Oftentimes, intellectual property (IP) is considered the most valuable asset of technology companies. As a result, timely action is necessary to ensure ownership and protection of a company’s intellectual property portfolio.
The types of intellectual property focused upon in this article are trademarks, service marks, domain names, and trade secrets. Many technology start-ups are surprised to learn that they do not, in fact, own the intellectual property rights in the technology that form the very core of its business.
The potential legal issues in the early stages of a technology company’s life include situations where intellectual property is developed by individuals who are considered to be independent contractors. Without a written agreement between the company and the contractor that states that a work product is a “work made for hire,” the contractor is considered the owner of the intellectual property rights to the work product. This is true even if the company paid the contractor for the work.
It is of paramount importance that all work involving intellectual property be performed by employees of the company or by contractors working under a written agreement that assigns all of the contractor’s right, title, and interest in the intellectual property to the company.
The issue of what is or is not a “trade secret” is a ubiquitous one within the interactive advertising space. In short, a trade secret is any information that derives its independent economic value to a company from not being generally known to others and that is the subject of efforts that are reasonable under the circumstances to maintain the information’s secrecy. Items that may be protected as trade secrets are, for example, technology that is not patented, customer lists, financial information, marketing plans, and technical know-how.
Given that trade secrets are a critical component of a technology company’s business model, perhaps even more so for start-ups, the design and implementation of strict secrecy procedures are mandatory. A single public disclosure can cost a company trade secret protections.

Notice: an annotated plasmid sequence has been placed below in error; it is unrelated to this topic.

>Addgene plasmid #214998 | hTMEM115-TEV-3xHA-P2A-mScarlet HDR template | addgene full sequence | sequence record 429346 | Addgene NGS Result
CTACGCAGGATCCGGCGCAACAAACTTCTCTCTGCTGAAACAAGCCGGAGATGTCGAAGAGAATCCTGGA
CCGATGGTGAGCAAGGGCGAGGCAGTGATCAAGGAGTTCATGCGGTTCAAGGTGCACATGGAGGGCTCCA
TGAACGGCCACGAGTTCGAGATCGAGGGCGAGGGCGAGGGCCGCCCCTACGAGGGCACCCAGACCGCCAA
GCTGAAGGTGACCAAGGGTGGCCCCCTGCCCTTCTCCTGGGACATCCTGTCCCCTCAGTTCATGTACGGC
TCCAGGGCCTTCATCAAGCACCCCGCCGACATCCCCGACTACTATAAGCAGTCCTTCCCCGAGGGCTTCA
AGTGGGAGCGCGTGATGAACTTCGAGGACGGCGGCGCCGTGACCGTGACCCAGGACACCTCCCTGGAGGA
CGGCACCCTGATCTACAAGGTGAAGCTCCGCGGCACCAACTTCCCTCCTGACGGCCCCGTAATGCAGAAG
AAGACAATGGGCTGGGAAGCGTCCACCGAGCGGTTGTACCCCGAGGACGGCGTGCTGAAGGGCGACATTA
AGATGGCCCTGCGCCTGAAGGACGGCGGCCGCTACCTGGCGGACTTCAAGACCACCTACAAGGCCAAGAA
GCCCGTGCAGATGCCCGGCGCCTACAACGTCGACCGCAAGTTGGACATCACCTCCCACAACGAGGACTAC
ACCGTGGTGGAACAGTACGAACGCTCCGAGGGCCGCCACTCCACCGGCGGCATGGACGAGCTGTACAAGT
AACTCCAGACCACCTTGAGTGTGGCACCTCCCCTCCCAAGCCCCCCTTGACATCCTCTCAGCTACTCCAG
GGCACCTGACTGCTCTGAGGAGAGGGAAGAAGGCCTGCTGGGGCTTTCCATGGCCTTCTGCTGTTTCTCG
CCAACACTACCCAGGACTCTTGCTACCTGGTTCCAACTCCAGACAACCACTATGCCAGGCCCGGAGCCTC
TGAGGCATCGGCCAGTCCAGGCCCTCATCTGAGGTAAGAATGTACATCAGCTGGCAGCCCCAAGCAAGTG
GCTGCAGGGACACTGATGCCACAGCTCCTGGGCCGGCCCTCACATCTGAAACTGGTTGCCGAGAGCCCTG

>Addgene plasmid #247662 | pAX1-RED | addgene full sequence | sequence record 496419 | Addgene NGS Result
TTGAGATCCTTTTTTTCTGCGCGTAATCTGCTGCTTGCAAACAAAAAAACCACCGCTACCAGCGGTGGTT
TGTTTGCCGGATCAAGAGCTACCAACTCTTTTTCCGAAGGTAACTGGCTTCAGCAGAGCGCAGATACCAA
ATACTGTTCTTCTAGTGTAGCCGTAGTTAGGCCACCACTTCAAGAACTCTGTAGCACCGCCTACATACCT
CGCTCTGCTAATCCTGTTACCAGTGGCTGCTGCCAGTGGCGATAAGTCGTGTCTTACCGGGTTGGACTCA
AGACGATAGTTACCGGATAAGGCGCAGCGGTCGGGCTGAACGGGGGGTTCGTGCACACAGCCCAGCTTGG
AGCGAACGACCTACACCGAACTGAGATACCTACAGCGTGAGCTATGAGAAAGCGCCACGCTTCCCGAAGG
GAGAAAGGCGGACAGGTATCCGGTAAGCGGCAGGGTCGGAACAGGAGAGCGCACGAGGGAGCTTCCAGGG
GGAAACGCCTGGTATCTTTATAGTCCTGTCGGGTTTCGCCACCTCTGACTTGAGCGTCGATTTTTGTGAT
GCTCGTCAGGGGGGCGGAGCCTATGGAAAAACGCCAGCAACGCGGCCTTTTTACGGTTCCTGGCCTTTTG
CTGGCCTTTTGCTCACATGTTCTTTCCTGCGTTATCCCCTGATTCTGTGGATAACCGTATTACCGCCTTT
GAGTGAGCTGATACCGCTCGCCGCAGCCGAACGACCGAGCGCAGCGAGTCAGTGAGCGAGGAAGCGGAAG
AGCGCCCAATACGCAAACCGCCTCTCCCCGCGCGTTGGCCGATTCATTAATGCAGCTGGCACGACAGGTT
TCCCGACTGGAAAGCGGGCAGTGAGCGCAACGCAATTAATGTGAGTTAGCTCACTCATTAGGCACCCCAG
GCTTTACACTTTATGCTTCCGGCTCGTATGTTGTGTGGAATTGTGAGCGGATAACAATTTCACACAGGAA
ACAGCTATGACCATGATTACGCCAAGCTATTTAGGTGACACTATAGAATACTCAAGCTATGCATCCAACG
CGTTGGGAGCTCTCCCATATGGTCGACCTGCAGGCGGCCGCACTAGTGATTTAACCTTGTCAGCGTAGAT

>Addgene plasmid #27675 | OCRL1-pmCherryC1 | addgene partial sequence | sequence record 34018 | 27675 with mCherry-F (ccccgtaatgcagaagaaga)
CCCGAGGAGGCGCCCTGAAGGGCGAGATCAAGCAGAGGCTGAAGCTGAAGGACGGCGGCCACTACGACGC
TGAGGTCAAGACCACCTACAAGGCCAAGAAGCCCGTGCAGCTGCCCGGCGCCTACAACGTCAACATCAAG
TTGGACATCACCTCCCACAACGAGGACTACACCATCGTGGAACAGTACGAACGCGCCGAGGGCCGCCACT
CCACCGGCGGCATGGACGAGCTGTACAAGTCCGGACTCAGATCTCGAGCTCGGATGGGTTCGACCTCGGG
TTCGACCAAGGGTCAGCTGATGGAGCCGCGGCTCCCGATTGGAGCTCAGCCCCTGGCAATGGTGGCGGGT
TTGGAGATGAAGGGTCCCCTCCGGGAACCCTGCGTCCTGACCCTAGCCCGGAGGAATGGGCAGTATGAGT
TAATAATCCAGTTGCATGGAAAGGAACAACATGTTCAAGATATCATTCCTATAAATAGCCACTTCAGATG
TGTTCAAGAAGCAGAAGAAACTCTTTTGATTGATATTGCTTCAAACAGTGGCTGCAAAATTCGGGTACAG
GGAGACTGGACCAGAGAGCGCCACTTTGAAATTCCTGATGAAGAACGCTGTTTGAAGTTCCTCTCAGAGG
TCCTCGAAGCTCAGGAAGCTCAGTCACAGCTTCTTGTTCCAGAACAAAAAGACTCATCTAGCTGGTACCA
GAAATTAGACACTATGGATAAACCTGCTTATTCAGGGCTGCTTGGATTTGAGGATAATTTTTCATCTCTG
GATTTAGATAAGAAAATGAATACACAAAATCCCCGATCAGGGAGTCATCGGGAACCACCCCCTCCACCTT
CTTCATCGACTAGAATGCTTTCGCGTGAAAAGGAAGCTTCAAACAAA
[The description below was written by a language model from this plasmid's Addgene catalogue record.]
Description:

A trade secret protection program should be fairly simple to implement with the assistance of competent legal counsel. Elements of such a program include binding non-disclosure agreements, maintaining lists of all trade secret information, identifying the degree of sensitivity of various trade secrets for employees, establishing procedures for ensuring the security of trade secrets, implementing computer usage policies, and interviewing departing employees to ensure that no trade secrets are unlawfully destroyed or removed from the business premises.
A trademark or service mark identifies, brands, and distinguishes the goods or services of a company. Marks can become protected simply by use in commerce. However, federal registration is the preferred method of protection and start-ups should work closely with an intellectual property attorney who can assist with securing federal mark registrations.
A federally registered mark grants the owner the exclusive right to use the mark as associated with the particular goods or services throughout the United States. Federal mark applications can be based on actual use of the mark in interstate commerce. Alternatively, and perhaps more important for a start-up, federal applications can be based upon a bona-fide “intent to use” the mark. If an “intent to use” application is filed and accepted, evidence of actual use in commerce must be filed with the United States Patent and Trademark Office within six months. The six month limitation may be extended if good cause is established.
Domain names are obviously valuable assets for technology companies. A frequent issue that arises is when a trademark that a company has worked so diligently to register is not available as a domain name because it is being used by a third-party. Unfortunately, ownership of a registered trademark does not guarantee that a company will get the corresponding domain name. Thus, mark development efforts should be coordinated with corresponding domain names.